Fort-Coulonge November 21, 2022
The Pontiac Quad Club held its annual general meeting (AGM) on Sunday. The AGM was attended by about 30 people and saw a controversial revision to the club’s bylaws and a contested leadership election, which saw 11 people run for four open seats on the executive.
An individual from outside the Pontiac had to be brought in to conduct the AGM, presumably due to the tensions in the club.
The controversy in the club, whose purpose is to maintain and expand trails accessible to four wheelers in both the MRC Pontiac and Municipality of Pontiac, revolved around accusations of trails disappearing, the mismanagement of the club and the rules governing the club’s executive.
The large group opposing the current direction of the club mostly came from the Luskville and Quyon area.
However the outgoing president of the executive, René Barrette, and his wife Diane Barrette, the secretary of the executive, maintain that concerns stem from misunderstandings or are personal in nature.
René Barrette, the lightning rod for the opposition to the club’s current direction, won reelection to the board in the first of ultimately four rounds of voting. Overall, despite running candidates for each of the four open seats, only one “opposition” candidate was elected to the position of administrator.
The next president of the club will be determined at an upcoming meeting of the nine person executive.
One of the main issues animating the opposition was disputes over trails being rerouted with allegedly no communication to the membership.
Phil Dagenais, a former executive member of the Pontiac club who resigned last year after tensions within the club, and who unsuccessfully ran for election this year, said that he has seen first hand trails that were altered without club members being told.
Diane Barrette said that organizing trails is a very complicated process and required negotiations with municipalities, the MRC, the fédération des quads Québec, Transports Québec and private landowners, making it a very long difficult process toward changing and updating trails.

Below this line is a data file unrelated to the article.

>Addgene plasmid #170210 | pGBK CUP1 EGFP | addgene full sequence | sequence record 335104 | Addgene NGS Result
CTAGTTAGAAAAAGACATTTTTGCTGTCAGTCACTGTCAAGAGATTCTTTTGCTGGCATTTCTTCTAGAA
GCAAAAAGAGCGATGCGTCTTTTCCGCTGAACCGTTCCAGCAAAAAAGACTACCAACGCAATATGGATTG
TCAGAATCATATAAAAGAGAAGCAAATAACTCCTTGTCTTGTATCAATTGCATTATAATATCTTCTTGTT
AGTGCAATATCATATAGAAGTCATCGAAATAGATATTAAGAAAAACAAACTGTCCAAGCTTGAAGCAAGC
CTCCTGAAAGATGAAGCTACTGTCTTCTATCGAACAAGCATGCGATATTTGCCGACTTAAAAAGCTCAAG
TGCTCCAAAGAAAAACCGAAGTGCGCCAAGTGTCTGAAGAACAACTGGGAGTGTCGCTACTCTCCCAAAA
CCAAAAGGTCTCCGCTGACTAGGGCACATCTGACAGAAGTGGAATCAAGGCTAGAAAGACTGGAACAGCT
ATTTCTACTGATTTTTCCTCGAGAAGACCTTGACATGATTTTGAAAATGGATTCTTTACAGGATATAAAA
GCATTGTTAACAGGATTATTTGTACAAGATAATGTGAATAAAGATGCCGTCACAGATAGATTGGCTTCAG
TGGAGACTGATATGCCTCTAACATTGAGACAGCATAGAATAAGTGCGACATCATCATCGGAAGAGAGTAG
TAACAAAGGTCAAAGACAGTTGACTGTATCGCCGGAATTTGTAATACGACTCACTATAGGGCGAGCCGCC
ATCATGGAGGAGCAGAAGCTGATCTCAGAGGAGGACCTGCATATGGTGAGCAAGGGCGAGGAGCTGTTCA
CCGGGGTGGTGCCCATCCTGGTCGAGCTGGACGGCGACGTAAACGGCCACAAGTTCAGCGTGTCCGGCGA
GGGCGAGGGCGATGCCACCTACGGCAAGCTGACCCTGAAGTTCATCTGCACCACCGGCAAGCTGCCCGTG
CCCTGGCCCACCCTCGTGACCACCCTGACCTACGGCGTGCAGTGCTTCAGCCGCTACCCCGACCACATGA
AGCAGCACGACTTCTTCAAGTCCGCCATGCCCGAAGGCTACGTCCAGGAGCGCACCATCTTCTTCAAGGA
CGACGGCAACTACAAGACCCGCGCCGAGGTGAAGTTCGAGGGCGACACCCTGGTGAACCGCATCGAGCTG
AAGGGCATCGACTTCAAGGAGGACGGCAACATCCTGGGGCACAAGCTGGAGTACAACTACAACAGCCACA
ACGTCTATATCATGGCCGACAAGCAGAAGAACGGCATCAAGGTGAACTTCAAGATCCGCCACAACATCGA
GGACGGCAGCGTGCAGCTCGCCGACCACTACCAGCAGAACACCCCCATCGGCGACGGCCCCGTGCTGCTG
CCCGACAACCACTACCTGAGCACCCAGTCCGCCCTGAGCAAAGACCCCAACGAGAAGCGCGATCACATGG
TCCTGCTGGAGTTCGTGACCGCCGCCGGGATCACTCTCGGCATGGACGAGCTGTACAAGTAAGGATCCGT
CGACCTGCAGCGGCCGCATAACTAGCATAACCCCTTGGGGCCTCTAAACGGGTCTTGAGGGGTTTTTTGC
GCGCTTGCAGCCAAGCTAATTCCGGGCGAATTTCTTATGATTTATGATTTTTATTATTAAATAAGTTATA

While the Barrettes deny any wrongdoing, they said they are working on improving the communications of the club by updating their website and informing members of changes to trails more quickly. Diane added that progress they do make is often ignored in favour of more criticism.
Another issue was that Dagenais was served with a legal notice from the law firm RPGL to cease his criticism of president René Barrette on Facebook before the AGM, which also attended the meeting to contest.
Dagenais denies that this is the case.
Diane Barrette explained that Dagenais was misrepresenting what was happening on the executive by saying votes weren’t taken on issues when they were voted on, which is the reason for the legal notice.
A final controversy of the afternoon meeting was a change in the club’s bylaws that stipulated that a strong French language skills are required to sit on the executive of the club.
According to the executive the rules were changed to conform to Quebec’s laws that require minutes and other official documents to be recorded in French which will make administration for the volunteer association easier.
“If there’s one person that speaks English and doesn’t understand French, what do we do? All French people turn to English automatically. And I have then to translate everything that’s been said in order to write the minutes in French. So it causes some issues and some problems,” said Diane Barrette, who is in charge of keeping the group’s minutes. However she added that bilingualism is considered an asset in order to keep unilingual anglophone members of the club informed.
Dagenais, who considers himself bilingual, said that the change is meant to exclude anglophone members who are opposed to the current leadership, who are predominantly English, a charge which the Barrettes and other executive members deny.
Overall the Barrettes described the opposition to the current direction of the club as personal, but hopes they will be able to work together with club members to make improvements going forward.
Overall the AGM, which was scheduled to last an hour, went almost three hours due to the long voting process and back and forths between the members and the executive.
Diane Barrette said the club’s current priority is to negotiate a trail that will link Fort-Coulonge to Waltham, however expected that process will take years.
She added that Quad Club is great for the region’s economy and hopes its 797 members continue to grow the club and invited the media and public to attend Pontiac Quad Club meetings in the future.